Sounds like green spirit: the e-Golf* engine.

No rattling, humming or roaring: electric cars such as the e-Golf* are quiet – and a potential risk for other road users. Volkswagen engineers have therefore developed characteristic sounds for each e-speed.

*e-Golf: Power consumption in kWh/100 km: 12.7 (combined); CO2 emissions in g/km: 0 (combined); efficiency class: A+

It seems paradoxical at first: for years, engineers have been working toward making cars quieter. Now, they are working on making a sound for noiseless electric engines. The reason for this is that road users also use acoustic impressions to estimate the speed and distance of oncoming cars. However, without an artificial sound, electric cars are scarcely audible and present a risk for road safety. It is, therefore, entirely sensible to equip electric cars with an artificial sound.

According to the NHTSA, the accident risk presented by electric and hybrid cars is 19 percent higher for pedestrians and 38 percent higher for cyclists than that of cars with a combustion engine. After a transition phase, therefore, they will have to be audible for pedestrians up to a speed of 30 kilometers per hour from September 2020. In the EU, new electric and hybrid models will have to emit a warning signal up to a speed of 20 kilometers per hour from July 2019. Then, from July 2021, every newly registered electric vehicle will have to produce a driving noise.

The mix makes the difference

In the search for the perfect sound for the e-Golf, it was decided to use a mixture of combustion engine and electric machine. The sound of a classical engine, after all, is very familiar and easy to identify even in a loud environment. The electric part, on the other hand, highlights the fact that this is a new technology.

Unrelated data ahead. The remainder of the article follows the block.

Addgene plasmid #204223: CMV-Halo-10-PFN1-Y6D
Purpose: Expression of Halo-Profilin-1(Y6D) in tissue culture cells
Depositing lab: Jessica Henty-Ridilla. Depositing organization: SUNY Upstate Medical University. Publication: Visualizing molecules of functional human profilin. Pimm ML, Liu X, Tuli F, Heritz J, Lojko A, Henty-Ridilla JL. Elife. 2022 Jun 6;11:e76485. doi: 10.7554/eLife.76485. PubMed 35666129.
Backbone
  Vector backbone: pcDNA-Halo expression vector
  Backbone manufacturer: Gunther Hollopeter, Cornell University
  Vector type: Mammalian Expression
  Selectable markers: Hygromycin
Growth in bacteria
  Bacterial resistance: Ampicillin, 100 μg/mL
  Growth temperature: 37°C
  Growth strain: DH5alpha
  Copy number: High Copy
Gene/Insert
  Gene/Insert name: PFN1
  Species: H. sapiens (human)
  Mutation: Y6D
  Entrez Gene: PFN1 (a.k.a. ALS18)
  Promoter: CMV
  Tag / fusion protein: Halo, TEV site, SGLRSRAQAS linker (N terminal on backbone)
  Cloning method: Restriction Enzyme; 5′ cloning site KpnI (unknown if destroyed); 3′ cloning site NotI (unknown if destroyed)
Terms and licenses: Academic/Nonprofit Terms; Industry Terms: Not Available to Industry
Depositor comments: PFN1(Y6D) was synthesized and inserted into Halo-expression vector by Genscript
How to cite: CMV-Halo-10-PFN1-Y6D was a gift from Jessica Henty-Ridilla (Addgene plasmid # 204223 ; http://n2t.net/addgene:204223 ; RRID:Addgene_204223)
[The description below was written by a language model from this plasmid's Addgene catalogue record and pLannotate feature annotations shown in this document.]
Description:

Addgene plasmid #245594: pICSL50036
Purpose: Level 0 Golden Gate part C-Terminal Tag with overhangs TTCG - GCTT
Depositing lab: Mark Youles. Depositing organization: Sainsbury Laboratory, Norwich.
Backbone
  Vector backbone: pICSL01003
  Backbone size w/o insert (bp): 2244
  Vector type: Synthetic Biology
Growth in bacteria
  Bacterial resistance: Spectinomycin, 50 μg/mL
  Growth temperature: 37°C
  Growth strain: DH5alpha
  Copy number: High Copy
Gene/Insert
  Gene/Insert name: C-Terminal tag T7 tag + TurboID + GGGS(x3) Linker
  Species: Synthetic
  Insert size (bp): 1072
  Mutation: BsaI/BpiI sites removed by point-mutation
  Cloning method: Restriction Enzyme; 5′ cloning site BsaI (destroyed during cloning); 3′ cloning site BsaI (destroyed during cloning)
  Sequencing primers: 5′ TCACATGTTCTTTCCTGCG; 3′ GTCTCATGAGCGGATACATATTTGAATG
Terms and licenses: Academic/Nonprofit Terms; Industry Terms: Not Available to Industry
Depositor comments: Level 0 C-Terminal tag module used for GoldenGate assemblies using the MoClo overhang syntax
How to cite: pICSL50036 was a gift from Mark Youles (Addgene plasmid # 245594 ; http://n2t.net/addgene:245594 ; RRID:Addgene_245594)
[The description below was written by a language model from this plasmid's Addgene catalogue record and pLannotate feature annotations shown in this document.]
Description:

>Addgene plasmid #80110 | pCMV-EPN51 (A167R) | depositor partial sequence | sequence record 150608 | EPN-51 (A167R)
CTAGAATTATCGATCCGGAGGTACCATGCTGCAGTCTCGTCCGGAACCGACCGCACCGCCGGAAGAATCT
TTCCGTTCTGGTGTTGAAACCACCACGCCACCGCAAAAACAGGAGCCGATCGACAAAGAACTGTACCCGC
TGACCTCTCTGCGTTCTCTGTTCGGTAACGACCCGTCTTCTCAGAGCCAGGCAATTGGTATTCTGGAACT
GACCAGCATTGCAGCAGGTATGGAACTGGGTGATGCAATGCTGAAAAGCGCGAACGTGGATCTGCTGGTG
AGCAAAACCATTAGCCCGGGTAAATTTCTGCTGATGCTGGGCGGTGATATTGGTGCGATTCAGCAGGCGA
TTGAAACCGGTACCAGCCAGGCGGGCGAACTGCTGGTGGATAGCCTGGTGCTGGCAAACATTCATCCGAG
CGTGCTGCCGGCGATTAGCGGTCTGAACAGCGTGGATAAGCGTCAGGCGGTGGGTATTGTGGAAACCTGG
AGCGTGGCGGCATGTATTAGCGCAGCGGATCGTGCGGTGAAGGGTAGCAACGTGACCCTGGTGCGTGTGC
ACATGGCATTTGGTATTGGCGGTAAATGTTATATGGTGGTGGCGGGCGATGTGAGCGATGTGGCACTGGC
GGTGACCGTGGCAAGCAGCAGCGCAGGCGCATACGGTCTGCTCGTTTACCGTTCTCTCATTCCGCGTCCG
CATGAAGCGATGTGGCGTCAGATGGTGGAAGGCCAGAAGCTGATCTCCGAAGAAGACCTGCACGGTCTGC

During the sound production, the acoustic engineers initially recorded both sounds in a studio. For the electric machine sound, they filtered out unpleasant whistling sounds and added low frequencies. The result is a rich sound with a steady frequency, reminiscent of an intercity express train setting off. The sound of the combustion engine comes from a four-cylinder engine from which the acoustic experts removed the sounds of the generator and the belt drive. Of course, they could also have used a 16-cylinder engine, but the e-Golf is not supposed to sound like a sports car.

A suitable sound for every situation

The acoustic engineers have developed characteristic sounds for every speed. This means that the engine sound can adapt to the rpm of the electric engine. The volume of the e-Golf* therefore depends on its speed. In the car, a sound system brings the synthetic sound to life. The control unit for the system is installed in the radio slot behind the display, while the loudspeakers work in the engine compartment.

When the e-Golf* is stationary, you hear nothing. After driving off, the volume of the e-Sound first increases in a linear manner and then remains constant between ten and 30 kilometers per hour. At higher speeds, it decreases again, and beyond 50 kilometers per hour, the loudspeaker is silent. That’s because, from a speed of 40 kilometers per hour, the rolling noise of the tires takes over the leading role in terms of sound. And the faster the e-Golf* travels, the higher this sound becomes.

Once other road users have got used to the new sound of electromobility, there is no reason not to increase the electric sound component in the future. The e-Golf* could receive any conceivable sound; for example, it could drive around town making the sound of an airplane. But this is rather unlikely. Ultimately, the sound should not only sound like a car but also suit the vehicle. For the e-Golf*, this means one thing above all: remaining environmentally friendly.